State Treasurer Zach Conine, a friend and fellow Nevada Business Magazine columnist, announced Nevada will divest $89 million in securities of companies that profit from the manufacture or sale of “assault-style” weapons. He did not provide a list of such companies but estimated the total value of Nevada’s gun-related holdings at $89 million on June 2, before sharp declines in securities markets. His office manages $49.3 billion in investments in five different funds. He will cease immediately new investments in such companies. Full implementation of the policies must be presented to the State Board of Finance and Board of Trustees of the College Savings Plans of Nevada for approval.
Conine said his office will assure the policy is implemented “in the most prudent fiscal manner possible,” with nothing sold at a loss and no negative effect on state investment portfolios. He also said the state will direct external financial managers and outside investment partners to take similar actions and limit business with manufacturers and sellers of “assault-style” weapons.
To be blunt, this initiative, inspired by recent mass shootings, is an empty, ineffectual gesture and example of a politician posturing and virtue-signaling as he faces re-election this November. It will not have any effect on the companies involved because the amounts Nevada holds in each are minimal to each firm. With the principal less than two-tenths of a percent of the state’s portfolio, gains or losses will also not make a material difference to taxpayers or other affected parties – although, of course, all amounts should be treated prudently.
However, if the measure’s purpose is to effect change in gun ownership and illegal use, let’s look at the facts. A recent article by Professor Daniel Hamlin of the University of Oklahoma in the Journal of Criminal Justice analyzed the relationship between state gun ownership rates and 1,275 school firearm incidents and 2,026 injured or killed victims from 1980 to 2019. The analysis found that gun ownership rates declined over that period, but incidents numbered 20 to 40 annually before jumping to 102 in 2018 and 110 in 2019.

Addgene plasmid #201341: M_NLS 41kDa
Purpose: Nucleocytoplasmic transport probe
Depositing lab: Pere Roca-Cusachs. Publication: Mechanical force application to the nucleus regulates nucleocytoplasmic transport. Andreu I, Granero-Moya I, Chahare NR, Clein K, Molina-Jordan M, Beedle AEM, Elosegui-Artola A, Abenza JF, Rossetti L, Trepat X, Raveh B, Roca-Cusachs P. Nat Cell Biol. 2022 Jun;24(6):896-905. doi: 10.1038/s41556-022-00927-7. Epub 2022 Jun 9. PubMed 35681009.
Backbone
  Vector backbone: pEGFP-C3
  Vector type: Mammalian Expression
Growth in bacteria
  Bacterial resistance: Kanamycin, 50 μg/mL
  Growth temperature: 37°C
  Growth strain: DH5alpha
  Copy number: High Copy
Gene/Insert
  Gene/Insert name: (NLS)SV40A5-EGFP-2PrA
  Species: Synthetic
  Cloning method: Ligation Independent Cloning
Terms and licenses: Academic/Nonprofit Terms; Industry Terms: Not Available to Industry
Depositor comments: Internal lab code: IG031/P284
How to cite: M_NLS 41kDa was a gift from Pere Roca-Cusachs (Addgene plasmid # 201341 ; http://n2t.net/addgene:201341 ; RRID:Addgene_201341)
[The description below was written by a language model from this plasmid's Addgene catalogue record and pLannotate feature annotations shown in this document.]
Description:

According to the abstract, “Findings were mixed on the relationship between state gun ownership rates and school firearm incidents and injured/killed victims. Additionally, child access prevention, minimum age requirements for gun purchases, and mandatory gun safety training laws exhibited weak and inconsistent relationships with school firearm incidents. Future research may be needed to explore holistic approaches to addressing this problem.”
Data comparing annual death rates from mass public shootings in the U.S., Canada and European countries from 2009 to 2015, put our death rate per million people at only tenth with 0.089 deaths. Norway led with 1.888, France was third with 0.347, and Switzerland was seventh with 0.142. France’s deaths were mainly from machine guns, which were already outlawed there.
Recently, a fact-checker in the Austin American Statesman concluded, “A Facebook post claimed more people were killed by hands, fists and feet in 2020 than by rifles. FBI data does confirm that statistic. But the data source is limited, and that stat alone doesn’t tell the full story of the role firearms of all kinds play in homicides.”
The overwhelming portion of gun deaths are suicides (more than half) and murders by young men, especially in Democrat-controlled cities, with handguns, not “assault-style weapons”. Numerous experts have noted factors, such as mental illness and social alienation, as key in these murders, especially in mass shootings. Last month, the Wall Street Journal opined, “This cultural erosion will take years to repair, but a good start would be to admit that it plays a role in the increasing acts of insensate violence.”
The federal government banned “assault weapons” from 1995 to 2004, but the problems of defining them and enforcing the law caused a precipitous increase in their manufacture and sale during that decade, and since then. Conine’s initiative is aimed at the emotional gun haters who want to end all gun ownership, not sober people who want to fix the problem.
Ron Knecht is Senior Policy Fellow, at Nevada Policy Research Institute.